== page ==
She Who Became the Sun by Shelley Parker-Chan


In a famine-stricken village on a dusty plain, two children are given two fates. A boy, greatness. A girl, nothingness…

In 1345, China lies under harsh Mongol rule. For the starving peasants of the Central Plains, greatness is something found only in stories. When the Zhu family’s eighth-born son, Zhu Chongba, is given a fate of greatness, everyone is mystified as to how it will come to pass. The fate of nothingness received by the family’s clever and capable second daughter, on the other hand, is only as expected. 

When a bandit attack orphans the two children, though, it is Zhu Chongba who succumbs to despair and dies. Desperate to escape her own fated death, the girl uses her brother’s identity to enter a monastery as a young male novice. There, propelled by her burning desire to survive, Zhu learns she is capable of doing whatever it takes, no matter how callous, to stay hidden from her fate. 

After her sanctuary is destroyed for supporting the rebellion against Mongol rule, Zhu takes the chance to claim another future altogether: her brother’s abandoned greatness.

Book Stats

Format: ebook arc
Length: 416 pages (kindle edition)
Published: 2021
Publisher: Mantle
Source: NetGalley



Thank you to NetGalley for a free copy of this title in exchange for an honest review. 

When I first came across She Who Became the Sun, I thought it was a fantasy novel. But it’s actually historical fiction.

I know very little about the history of China, so reading She Who Became the Sun gave me an idea of the history of the country, at least in the relevant time period (14th century). Shelley Parker-Chan’s writing is so atmospheric that I felt like I had stepped inside 14th century China. I felt like I was walking in the main character’s shoes.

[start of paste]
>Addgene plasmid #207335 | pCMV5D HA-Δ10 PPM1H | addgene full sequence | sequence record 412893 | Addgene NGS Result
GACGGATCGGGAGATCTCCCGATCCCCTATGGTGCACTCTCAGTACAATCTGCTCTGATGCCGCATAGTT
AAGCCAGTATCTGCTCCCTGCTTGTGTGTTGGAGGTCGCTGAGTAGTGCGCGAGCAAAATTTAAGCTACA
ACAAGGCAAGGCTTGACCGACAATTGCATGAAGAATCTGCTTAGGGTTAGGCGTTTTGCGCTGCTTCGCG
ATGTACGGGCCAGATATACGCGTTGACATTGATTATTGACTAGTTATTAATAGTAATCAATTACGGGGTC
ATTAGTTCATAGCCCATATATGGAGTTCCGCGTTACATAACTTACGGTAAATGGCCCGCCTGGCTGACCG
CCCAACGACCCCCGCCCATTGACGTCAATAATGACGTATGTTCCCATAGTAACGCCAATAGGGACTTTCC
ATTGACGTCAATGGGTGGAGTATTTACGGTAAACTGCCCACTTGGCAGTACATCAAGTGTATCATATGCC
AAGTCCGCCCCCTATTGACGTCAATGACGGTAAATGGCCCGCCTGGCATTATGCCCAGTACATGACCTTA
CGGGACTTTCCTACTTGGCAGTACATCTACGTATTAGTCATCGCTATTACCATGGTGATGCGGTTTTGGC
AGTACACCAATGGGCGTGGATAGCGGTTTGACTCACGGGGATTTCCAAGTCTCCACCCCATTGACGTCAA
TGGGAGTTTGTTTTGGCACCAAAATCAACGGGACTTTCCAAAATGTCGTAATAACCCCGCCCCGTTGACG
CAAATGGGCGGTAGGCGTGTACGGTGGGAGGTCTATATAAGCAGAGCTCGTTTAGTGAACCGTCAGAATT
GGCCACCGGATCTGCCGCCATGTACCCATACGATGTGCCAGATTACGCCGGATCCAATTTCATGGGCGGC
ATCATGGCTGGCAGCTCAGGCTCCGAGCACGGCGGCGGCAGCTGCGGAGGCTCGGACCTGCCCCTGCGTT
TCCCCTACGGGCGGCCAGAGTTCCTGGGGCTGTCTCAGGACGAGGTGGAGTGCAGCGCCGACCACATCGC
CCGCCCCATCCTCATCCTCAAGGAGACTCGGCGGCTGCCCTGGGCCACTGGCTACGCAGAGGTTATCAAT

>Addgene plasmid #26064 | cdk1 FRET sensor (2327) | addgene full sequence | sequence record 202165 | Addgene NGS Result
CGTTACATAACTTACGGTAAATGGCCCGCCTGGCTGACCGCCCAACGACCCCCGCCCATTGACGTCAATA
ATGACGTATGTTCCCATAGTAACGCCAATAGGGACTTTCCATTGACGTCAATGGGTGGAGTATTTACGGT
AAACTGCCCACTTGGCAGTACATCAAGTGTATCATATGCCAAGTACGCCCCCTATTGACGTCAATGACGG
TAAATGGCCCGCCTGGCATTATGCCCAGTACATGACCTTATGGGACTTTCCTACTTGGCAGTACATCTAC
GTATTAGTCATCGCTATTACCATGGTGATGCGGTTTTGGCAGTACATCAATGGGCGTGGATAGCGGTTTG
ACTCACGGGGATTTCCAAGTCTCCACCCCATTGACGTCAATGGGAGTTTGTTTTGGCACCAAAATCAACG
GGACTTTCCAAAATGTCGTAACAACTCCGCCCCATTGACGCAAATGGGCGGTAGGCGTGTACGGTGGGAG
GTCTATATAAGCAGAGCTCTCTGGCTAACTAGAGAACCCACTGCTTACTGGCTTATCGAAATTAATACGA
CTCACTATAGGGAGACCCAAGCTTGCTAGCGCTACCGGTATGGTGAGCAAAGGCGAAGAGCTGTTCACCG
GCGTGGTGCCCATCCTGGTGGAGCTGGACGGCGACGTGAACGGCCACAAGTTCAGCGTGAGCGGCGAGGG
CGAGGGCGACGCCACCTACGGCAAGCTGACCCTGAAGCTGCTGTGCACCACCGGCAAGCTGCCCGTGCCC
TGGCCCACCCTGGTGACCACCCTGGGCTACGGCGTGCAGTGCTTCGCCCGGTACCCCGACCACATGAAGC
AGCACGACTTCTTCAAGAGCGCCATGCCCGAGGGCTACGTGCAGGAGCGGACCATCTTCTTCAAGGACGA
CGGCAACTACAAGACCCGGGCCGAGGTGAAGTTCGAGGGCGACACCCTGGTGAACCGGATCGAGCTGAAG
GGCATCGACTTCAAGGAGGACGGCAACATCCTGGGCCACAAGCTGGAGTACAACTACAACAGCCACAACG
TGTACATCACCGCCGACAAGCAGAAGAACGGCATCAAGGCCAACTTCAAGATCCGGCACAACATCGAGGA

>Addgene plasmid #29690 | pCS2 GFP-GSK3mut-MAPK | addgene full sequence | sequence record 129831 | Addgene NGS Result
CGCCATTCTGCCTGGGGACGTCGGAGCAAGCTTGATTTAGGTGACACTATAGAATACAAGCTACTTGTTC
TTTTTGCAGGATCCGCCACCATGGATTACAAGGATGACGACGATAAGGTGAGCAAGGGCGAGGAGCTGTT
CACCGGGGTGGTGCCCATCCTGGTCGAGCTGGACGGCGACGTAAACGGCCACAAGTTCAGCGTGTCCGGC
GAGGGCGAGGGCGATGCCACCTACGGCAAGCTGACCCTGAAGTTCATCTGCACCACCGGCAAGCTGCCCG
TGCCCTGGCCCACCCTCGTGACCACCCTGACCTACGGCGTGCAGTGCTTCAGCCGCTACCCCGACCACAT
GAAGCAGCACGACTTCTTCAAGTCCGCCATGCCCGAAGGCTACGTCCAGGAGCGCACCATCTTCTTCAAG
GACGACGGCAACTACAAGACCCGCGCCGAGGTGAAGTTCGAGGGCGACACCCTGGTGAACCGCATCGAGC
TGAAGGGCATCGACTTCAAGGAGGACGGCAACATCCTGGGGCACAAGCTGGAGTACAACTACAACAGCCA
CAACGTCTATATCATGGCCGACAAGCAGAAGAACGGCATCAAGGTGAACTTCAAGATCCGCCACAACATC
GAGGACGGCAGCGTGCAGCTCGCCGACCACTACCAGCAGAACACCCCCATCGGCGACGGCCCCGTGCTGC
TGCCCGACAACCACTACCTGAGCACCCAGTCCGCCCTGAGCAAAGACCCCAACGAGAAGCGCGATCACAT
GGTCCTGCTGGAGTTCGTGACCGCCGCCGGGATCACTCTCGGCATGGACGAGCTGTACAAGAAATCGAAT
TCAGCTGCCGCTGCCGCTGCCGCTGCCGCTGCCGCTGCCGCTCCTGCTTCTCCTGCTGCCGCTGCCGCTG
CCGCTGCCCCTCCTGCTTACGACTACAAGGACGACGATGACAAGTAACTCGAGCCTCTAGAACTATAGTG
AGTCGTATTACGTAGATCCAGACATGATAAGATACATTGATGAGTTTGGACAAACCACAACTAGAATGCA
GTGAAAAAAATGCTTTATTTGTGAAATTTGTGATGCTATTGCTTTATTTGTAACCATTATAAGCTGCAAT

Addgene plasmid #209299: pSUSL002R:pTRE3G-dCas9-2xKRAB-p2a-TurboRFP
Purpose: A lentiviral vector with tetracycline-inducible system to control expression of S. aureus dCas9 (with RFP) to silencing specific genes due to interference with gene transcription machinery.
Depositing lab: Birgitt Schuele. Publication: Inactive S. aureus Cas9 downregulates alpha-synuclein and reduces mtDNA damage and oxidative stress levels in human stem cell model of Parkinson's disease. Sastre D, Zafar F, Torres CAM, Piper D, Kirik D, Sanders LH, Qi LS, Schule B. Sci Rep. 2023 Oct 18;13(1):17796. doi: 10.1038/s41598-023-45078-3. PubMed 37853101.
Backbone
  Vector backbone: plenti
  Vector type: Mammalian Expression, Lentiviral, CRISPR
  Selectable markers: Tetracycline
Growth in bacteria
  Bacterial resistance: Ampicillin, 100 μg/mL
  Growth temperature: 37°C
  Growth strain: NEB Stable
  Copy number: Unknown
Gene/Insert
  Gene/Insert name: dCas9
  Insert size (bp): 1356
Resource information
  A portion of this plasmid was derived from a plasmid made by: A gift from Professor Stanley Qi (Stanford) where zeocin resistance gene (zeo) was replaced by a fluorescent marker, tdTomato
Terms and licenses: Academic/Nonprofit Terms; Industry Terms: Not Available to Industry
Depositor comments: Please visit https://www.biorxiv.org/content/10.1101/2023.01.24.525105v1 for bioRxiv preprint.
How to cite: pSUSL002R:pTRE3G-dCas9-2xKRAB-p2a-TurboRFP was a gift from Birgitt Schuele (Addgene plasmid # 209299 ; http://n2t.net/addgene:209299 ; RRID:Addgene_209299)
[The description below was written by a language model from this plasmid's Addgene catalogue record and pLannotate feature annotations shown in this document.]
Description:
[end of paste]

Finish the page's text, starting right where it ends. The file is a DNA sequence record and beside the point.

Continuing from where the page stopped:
The main character is Zhu, the sister whose fate the fortune teller foretold as nothing. She has a fierce will to survive. So she takes on her brother’s destiny and finds her way to the monastery her family promised her brother to. From there, she keeps surviving, keeps becoming her brother in order to convince Heaven that she is him. Through this process, Zhu, never named in her own right, rejects her female body. Throughout the novel we see her struggling with who she truly is. 

Gender identity is a strong theme in the novel. The other point of view character is a eunuch, a soldier harbouring a burning desire for revenge at what those whom he serves did to him and his family. He’s an interesting character, and I’m not quite sure what to make of him. I didn’t enjoy his perspective as much as Zhu’s.

She Who Became the Sun is a long book but I never felt bored or like Parker-Chan was dragging the story out. The story builds up steadily, slowly taking its time to reach the climax. I enjoyed watching Zhu find her way throughout the story. Though the novel has an epic backdrop, the story does very much feel character-driven. It’s about Zhu’s growth and discovery of who she really is, rather than about war and the politics of China. 

Though I don’t fully understand the discussions around gender in this novel, I enjoyed it enough that I will pick up the second book. I hope I come to understand what is happening as I read more.